Scotland’s highest paid charity boss has resigned amid a storm of criticism over his huge pay packet, The Courier can reveal.
Animal welfare charity the Scottish SPCA has confirmed that chief executive Stuart Earley, 59, is to stand down with immediate effect following reports that his annual salary rose once more in the past year while the organisation’s income tumbled.
Mr Earley has come under intense scrutiny in recent months after it emerged that he pocketed more than £216,000 in 2015, easily dwarfing the pay of both First Minister Nicola Sturgeon – who is on £144,687 – and Prime Minister Theresa May, who earns £143,462.
That was made up of a wage of £185,000 and a bonus of £31,000, although it has since transpired that Mr Earley was handed a 3.2% salary increase for 2016 – taking his basic pay to a staggering £190,855.
Now it seems that the furore over the former aquarium boss’ finances has finally told, with Mr Earley’s resignation being accepted by the charity’s board.
SSPCA chairman Harry Haworth has thanked the departing CEO for his “invaluable contribution” to the organisation over the past nine years, and it is believed the process of finding a successor has already started.
The charity has repeatedly been forced to defend the pay of Mr Earley, who lives in a £800,000 home near the rescue centre in Fishcross, Clackmannanshire. The Courier understands there has been growing discontent privately among staff over negative headlines and the public’s perception of the charity as a whole.
Indeed, the situation has not been helped by the fact that Mr Earley’s pay has gone up at a time when the charity’s income has dropped by 5% year-on-year – from £14.38 million to £14.22 million last year.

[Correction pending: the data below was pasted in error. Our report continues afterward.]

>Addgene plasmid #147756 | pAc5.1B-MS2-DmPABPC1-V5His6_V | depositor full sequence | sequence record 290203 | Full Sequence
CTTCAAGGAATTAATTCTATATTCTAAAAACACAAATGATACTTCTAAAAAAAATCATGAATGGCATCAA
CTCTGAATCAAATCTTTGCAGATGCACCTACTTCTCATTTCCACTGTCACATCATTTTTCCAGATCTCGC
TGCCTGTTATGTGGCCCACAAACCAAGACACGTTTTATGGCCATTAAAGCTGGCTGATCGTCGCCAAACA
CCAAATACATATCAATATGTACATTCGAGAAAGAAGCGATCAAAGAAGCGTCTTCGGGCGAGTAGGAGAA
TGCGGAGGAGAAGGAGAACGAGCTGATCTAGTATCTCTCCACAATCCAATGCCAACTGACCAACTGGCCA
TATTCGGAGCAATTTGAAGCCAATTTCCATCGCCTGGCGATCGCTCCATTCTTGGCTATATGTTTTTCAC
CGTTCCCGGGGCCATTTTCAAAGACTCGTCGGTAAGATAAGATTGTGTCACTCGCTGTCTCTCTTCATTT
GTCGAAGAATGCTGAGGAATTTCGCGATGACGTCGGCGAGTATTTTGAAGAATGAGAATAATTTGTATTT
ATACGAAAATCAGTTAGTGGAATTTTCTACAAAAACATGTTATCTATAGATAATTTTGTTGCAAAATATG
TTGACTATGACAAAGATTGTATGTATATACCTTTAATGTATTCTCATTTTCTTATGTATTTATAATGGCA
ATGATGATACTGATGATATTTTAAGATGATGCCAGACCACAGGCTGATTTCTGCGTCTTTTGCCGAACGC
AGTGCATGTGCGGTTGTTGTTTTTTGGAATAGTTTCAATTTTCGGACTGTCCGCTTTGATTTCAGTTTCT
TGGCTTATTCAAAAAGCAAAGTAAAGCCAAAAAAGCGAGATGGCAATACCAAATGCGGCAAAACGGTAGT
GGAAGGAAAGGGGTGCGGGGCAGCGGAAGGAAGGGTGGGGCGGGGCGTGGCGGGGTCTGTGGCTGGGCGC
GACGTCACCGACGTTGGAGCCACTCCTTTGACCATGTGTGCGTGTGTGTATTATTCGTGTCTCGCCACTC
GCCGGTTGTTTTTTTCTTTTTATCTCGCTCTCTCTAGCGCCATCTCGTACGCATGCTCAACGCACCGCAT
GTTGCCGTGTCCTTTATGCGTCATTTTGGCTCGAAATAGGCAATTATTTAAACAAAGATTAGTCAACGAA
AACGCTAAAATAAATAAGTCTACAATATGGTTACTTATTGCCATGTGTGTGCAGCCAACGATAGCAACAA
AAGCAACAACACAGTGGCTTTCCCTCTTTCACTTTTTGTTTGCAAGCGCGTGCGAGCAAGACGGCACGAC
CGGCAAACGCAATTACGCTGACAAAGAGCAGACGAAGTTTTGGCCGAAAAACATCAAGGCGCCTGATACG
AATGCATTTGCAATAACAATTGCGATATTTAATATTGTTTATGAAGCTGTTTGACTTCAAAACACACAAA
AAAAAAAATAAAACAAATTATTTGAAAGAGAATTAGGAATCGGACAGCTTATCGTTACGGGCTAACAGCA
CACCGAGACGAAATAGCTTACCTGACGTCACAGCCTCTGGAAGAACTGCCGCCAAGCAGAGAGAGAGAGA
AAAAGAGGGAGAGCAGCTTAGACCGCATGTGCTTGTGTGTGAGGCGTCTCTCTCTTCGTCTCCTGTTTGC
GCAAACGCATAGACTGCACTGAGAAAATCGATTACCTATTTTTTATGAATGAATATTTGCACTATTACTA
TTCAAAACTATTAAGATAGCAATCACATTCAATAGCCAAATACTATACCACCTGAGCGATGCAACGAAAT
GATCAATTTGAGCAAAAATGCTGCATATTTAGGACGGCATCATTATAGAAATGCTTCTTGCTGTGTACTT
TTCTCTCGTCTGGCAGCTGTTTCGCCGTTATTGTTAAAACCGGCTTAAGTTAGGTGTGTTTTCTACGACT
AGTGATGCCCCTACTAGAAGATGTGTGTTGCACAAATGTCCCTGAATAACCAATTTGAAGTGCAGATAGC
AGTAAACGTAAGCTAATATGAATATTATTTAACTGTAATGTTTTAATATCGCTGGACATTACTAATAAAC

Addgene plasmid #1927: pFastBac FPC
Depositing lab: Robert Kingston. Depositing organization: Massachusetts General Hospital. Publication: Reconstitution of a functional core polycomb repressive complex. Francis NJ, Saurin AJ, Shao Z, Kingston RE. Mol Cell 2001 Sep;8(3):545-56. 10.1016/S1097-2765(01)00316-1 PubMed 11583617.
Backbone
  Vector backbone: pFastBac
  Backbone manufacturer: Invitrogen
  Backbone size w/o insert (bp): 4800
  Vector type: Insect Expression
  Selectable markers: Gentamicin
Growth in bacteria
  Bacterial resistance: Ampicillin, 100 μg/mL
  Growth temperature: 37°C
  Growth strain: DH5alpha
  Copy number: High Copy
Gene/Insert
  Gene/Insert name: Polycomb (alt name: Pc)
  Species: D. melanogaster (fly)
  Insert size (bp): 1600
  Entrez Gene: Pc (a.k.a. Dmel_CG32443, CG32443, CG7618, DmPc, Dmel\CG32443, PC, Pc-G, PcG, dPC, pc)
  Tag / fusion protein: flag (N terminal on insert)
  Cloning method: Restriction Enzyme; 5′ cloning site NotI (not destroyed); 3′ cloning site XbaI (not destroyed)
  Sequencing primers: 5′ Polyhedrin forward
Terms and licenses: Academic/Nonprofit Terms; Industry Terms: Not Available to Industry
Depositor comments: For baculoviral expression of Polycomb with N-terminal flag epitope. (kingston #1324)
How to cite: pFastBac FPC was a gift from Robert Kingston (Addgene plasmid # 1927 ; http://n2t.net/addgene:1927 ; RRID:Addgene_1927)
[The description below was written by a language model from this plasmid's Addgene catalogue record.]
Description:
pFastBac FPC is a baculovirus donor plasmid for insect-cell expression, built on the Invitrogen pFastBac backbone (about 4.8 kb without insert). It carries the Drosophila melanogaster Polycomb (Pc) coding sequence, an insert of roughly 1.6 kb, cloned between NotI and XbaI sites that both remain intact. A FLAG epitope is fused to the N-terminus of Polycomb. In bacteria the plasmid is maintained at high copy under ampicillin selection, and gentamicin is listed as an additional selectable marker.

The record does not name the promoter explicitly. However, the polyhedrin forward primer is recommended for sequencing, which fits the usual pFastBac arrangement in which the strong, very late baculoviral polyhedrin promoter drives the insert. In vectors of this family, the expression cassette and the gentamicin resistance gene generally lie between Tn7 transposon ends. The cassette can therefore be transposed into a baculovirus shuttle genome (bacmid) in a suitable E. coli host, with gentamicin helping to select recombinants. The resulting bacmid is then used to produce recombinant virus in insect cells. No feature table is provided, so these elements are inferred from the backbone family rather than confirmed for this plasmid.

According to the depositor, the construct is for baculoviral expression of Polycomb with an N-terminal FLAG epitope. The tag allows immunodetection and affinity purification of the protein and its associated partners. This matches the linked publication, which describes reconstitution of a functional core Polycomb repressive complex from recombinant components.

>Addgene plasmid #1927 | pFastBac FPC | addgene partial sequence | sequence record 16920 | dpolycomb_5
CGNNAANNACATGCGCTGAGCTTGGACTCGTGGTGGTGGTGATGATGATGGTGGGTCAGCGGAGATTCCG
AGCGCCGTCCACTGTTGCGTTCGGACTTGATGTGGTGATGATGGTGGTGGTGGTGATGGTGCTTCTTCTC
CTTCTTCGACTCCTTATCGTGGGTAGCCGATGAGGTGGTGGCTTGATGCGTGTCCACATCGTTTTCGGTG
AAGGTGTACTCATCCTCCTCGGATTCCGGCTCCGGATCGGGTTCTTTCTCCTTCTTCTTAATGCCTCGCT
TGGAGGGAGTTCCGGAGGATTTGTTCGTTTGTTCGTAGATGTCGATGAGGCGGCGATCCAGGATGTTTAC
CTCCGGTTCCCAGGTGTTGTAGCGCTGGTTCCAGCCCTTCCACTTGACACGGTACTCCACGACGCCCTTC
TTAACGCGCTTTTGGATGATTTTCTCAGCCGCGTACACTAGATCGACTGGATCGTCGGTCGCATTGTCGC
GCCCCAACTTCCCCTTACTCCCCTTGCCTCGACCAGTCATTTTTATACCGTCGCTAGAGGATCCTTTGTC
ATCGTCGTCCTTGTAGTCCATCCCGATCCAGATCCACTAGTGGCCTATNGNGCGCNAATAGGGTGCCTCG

A Scottish SPCA spokesman said: “I can confirm that Scottish SPCA chief executive, Stuart Earley, has decided to stand down in order to seek a new challenge.
“In light of Mr Earley’s decision, the SSPCA board has agreed that he will step down with immediate effect – allowing him to focus on his future plans and allowing the society to move forward with its own new chapter.
“SSPCA chairman Harry Haworth has thanked Mr Earley for his invaluable contribution to the positive transformation of the society over the past nine years.
“Mr Earley’s executive duties will be undertaken by SSPCA chief superintendent Mike Flynn and David Webster, finance director, as interim joint CEOs until a successor is appointed.”
The scandal surrounding Mr Earley’s wage has previously been raised in the Scottish Parliament, with Labour MSP Elaine Murray lodging a motion at Holyrood slamming his pay after details were revealed in April.
Pressure group Animal Concern also described Mr Earley’s pay as “nothing short of ridiculous”.
“The Scottish SPCA cannot justify paying one person a salary that could pay for seven or eight good campaigners,” said spokesman John Robins.
“Yes, if you are good you deserve to be well paid but it should be reflective of what contemporaries in similar fields are getting paid.
“This ludicrous wage is clearly out of sync from what other animal charity CEOs get.”